MANILA, Philippines — If you haven’t downloaded Flappy Bird yet, you’re out of luck.
As promised, Dong Nguyen, the Vietnamese developer behind the hugely popular smartphone game pulled the mega hit from both the iOS app store and Google Play early Monday morning, February 10.
On Sunday Nguyen took to Twitter to complain about how people are “overusing” his game. He gave users 22 hours to download the app saying he would “take down” the game because he “cannot take this anymore.”
I am sorry 'Flappy Bird' users, 22 hours from now, I will take 'Flappy Bird' down. I cannot take this anymore.— Dong Nguyen (@dongatory) February 8, 2014
Ironically an update – version 1.2 for iOS was released just this Friday, February 7.
Last week, tech site The Verge reported Nguyen was earning an average of $50K per day from the game’s banner ad sales.
Nguyen has since been recluse, avoiding the press even is his hometown of Hanoi. Vietnam-based sources tell Rappler, Nguyen is currently under a self-imposed lockdown inside his family’s three-story apartment. A photo of Nguyen posted on Vietnamese news site Kenh14.vn shows the developer winning a programming award back in 2008.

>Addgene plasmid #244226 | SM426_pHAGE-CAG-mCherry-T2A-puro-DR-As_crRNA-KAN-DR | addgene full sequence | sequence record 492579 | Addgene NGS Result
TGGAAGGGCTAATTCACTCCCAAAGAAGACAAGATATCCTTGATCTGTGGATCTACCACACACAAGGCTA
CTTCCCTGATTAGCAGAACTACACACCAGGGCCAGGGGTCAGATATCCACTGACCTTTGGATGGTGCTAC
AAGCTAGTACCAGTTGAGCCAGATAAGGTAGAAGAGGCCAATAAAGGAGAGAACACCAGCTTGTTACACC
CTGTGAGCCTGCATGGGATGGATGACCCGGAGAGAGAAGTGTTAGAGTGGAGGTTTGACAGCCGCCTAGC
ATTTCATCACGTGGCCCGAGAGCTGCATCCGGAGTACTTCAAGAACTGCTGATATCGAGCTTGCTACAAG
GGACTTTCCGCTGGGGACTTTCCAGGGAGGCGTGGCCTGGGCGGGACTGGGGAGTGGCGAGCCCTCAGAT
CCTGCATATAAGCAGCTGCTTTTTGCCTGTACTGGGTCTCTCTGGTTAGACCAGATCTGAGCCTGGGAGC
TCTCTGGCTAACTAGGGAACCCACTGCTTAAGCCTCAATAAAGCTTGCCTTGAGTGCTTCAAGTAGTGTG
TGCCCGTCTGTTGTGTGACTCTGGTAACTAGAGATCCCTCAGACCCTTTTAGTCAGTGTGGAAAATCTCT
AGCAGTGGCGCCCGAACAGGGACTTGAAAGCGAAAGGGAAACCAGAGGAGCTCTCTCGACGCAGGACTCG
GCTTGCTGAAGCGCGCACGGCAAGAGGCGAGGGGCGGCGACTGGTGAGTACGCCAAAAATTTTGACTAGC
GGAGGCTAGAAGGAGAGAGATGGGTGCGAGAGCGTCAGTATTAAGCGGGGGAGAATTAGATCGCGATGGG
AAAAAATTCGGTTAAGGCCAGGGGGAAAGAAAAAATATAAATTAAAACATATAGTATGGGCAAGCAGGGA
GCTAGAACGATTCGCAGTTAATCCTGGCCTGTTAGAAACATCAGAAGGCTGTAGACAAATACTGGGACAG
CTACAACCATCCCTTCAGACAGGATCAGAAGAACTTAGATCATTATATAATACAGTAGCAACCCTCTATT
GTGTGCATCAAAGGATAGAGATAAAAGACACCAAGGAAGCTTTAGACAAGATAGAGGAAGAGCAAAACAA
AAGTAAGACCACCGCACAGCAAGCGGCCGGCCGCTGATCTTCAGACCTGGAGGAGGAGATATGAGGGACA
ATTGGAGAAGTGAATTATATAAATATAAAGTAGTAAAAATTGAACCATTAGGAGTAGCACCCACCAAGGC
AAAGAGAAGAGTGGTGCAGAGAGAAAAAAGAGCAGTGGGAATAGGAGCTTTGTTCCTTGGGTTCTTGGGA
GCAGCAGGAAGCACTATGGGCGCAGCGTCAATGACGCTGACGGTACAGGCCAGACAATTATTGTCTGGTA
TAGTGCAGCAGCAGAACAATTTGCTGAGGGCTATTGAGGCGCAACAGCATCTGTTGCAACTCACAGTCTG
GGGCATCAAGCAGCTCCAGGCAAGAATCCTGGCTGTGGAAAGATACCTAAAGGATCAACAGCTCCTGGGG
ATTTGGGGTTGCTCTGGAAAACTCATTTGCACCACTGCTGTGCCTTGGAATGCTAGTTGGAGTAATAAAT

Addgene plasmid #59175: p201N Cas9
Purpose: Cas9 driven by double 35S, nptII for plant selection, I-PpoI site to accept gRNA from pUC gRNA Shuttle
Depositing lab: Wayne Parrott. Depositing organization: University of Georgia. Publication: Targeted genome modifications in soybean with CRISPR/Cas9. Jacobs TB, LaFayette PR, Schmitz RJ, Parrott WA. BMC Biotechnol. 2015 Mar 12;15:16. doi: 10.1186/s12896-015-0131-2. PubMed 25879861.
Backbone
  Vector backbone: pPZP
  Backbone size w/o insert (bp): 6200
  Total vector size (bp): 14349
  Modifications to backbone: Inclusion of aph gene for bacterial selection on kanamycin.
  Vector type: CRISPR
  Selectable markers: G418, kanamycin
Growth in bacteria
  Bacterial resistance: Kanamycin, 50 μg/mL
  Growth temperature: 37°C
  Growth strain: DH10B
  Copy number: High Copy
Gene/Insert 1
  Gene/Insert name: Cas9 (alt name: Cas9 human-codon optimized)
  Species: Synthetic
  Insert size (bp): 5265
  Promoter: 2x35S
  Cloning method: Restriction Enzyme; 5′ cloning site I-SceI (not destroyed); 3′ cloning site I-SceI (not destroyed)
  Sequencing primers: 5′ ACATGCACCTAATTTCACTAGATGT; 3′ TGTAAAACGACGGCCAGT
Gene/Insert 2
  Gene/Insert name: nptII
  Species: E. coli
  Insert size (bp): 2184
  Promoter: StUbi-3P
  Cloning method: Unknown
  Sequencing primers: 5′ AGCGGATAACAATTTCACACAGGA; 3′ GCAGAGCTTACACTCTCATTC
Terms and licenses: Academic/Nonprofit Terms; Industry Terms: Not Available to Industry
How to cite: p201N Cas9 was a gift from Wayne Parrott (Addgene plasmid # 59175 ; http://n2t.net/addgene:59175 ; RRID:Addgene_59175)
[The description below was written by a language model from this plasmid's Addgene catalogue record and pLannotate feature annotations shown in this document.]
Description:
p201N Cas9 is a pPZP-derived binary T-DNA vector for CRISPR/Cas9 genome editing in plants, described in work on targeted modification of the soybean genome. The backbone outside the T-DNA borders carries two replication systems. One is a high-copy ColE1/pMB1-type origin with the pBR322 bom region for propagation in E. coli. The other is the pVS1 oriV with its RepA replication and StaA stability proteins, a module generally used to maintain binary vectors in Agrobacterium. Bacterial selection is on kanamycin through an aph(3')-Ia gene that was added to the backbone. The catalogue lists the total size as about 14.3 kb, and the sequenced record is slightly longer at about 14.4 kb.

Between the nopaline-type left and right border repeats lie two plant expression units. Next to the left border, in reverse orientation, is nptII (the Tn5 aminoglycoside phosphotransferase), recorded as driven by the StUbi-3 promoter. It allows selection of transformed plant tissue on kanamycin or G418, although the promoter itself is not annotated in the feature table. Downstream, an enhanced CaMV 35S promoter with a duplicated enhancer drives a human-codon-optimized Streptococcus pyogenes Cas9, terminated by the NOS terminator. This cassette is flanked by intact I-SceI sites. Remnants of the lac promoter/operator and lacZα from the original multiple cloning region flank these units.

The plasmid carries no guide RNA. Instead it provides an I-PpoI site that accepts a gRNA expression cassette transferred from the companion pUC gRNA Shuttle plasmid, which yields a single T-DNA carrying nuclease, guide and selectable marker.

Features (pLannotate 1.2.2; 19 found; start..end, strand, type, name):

On February 5 Nguyen also tweeted, “press people are overrating the success of my games. It is something I never want. Please give me peace.”
Press people are overrating the success of my games. It is something I never want. Please give me peace.— Dong Nguyen (@dongatory) February 4, 2014
Nguyen says he will still make games. His other games, “Shuriken Block” and “Super Ball Juggling” are still available online.
Launched on iOS in May of 2013 and on Android this January – the game skyrocketed to the top of the charts last month. The game went viral after frustrated users took to social media to complain about how a seemingly simple game was exceedingly difficult.
Some speculate the takedown could be preemptive action following accusations that the game was copied from iOS game Piou Piou vs Cactus, released back in 2011. Some fans have also called the game out for using pipes that closely resemble those in the hit Nintendo game Super Mario.